The deal marks a breakthrough into the UK market for Colorado-based billionaire investor John Malone, whose Liberty empire will span 14 countries and have 25 million customers after taking on Britain’s second biggest pay-TV company.
It will make him a direct rival of Rupert Murdoch’s News Corporation, the company which owns 39% of pay-TV market leader BSkyB and was once 18% owned by Mr Malone.
Virgin Media, which was created out of the mergers of NTL, Telewest and Virgin Mobile, employs 14,000 people in the UK, including at offices and call centres in Swansea, Birmingham, London, Glasgow, Manchester and Bradford.
No customer-facing jobs are expected to go under plans by Liberty Global to save 180 million US dollars (£115 million) across its business.
Virgin Media chief executive Neil Berkett, who will leave the company following the completion of the deal, today said Virgin would become a “disruptive challenger” to its rivals, which include BT and Sky in the UK, but would not be competing for entertainment and sports rights such as Premier League football.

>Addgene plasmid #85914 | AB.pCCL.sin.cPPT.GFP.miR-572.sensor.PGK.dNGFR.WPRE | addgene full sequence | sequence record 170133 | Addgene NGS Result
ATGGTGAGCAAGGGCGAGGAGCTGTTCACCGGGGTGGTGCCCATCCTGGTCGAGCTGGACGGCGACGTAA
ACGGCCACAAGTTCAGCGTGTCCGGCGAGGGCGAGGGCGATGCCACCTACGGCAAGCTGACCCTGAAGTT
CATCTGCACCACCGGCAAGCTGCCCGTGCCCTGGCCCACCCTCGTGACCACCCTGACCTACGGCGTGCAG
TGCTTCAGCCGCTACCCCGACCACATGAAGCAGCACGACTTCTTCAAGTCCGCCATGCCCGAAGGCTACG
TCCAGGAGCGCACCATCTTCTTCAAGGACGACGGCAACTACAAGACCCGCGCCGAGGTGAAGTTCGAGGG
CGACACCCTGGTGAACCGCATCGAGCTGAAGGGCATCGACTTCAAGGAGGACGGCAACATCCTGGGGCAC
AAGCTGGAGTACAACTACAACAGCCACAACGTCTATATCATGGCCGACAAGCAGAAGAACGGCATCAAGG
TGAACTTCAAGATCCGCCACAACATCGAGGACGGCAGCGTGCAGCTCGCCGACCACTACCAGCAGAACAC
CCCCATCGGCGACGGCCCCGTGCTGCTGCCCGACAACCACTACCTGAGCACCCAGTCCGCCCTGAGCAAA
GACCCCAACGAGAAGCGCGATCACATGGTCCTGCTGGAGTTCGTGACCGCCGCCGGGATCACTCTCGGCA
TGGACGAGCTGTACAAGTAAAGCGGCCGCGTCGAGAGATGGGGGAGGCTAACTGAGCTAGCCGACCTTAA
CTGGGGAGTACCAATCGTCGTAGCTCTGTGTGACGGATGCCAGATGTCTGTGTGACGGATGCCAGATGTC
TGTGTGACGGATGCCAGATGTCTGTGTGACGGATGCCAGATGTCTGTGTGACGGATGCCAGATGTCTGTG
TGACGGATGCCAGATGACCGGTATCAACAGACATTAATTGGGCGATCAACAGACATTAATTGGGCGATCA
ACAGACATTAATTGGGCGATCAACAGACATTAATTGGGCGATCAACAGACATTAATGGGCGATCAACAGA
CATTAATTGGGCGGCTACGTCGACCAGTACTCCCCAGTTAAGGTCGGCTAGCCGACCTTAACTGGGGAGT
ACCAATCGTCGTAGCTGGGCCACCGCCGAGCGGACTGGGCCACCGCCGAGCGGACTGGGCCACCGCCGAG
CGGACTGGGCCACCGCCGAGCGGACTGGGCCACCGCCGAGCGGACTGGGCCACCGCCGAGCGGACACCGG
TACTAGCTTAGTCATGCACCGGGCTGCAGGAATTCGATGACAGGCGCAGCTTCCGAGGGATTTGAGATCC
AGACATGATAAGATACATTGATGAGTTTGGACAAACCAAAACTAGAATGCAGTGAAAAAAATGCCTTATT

Mr Berkett said: “The combined company will be able to grow faster and deliver enhanced returns by capitalising on the exciting opportunities that the digital revolution presents, both in the UK and across Europe.”
Liberty Global has pay-TV operations around the world and is the largest cable operator in most of its 11 European markets, including Ireland.
After the deal, roughly 80% of Liberty Global’s revenue will come from five countries - the UK, Germany, Belgium, Switzerland and the Netherlands.
In its full year results today, Virgin Media reported the net addition of a record 88,700 cable customers last year, up from 5,500 the previous year. In the last three months of last year it secured 62,700 new broadband customers, compared with 30,000 the previous year.
Operating income was £699.1 million in the year to December 31, up from £540.2 million the previous year, having seen a 2.7% jump in revenues to £4.1 billion.
Liberty Global said the stock and cash merger, which is subject to shareholder approval, was valued at approximately 23.3 billion US dollars (£15 billion) when including debt. The deal values New York-listed Virgin’s shares at 16 billion US dollars (£10.1 billion).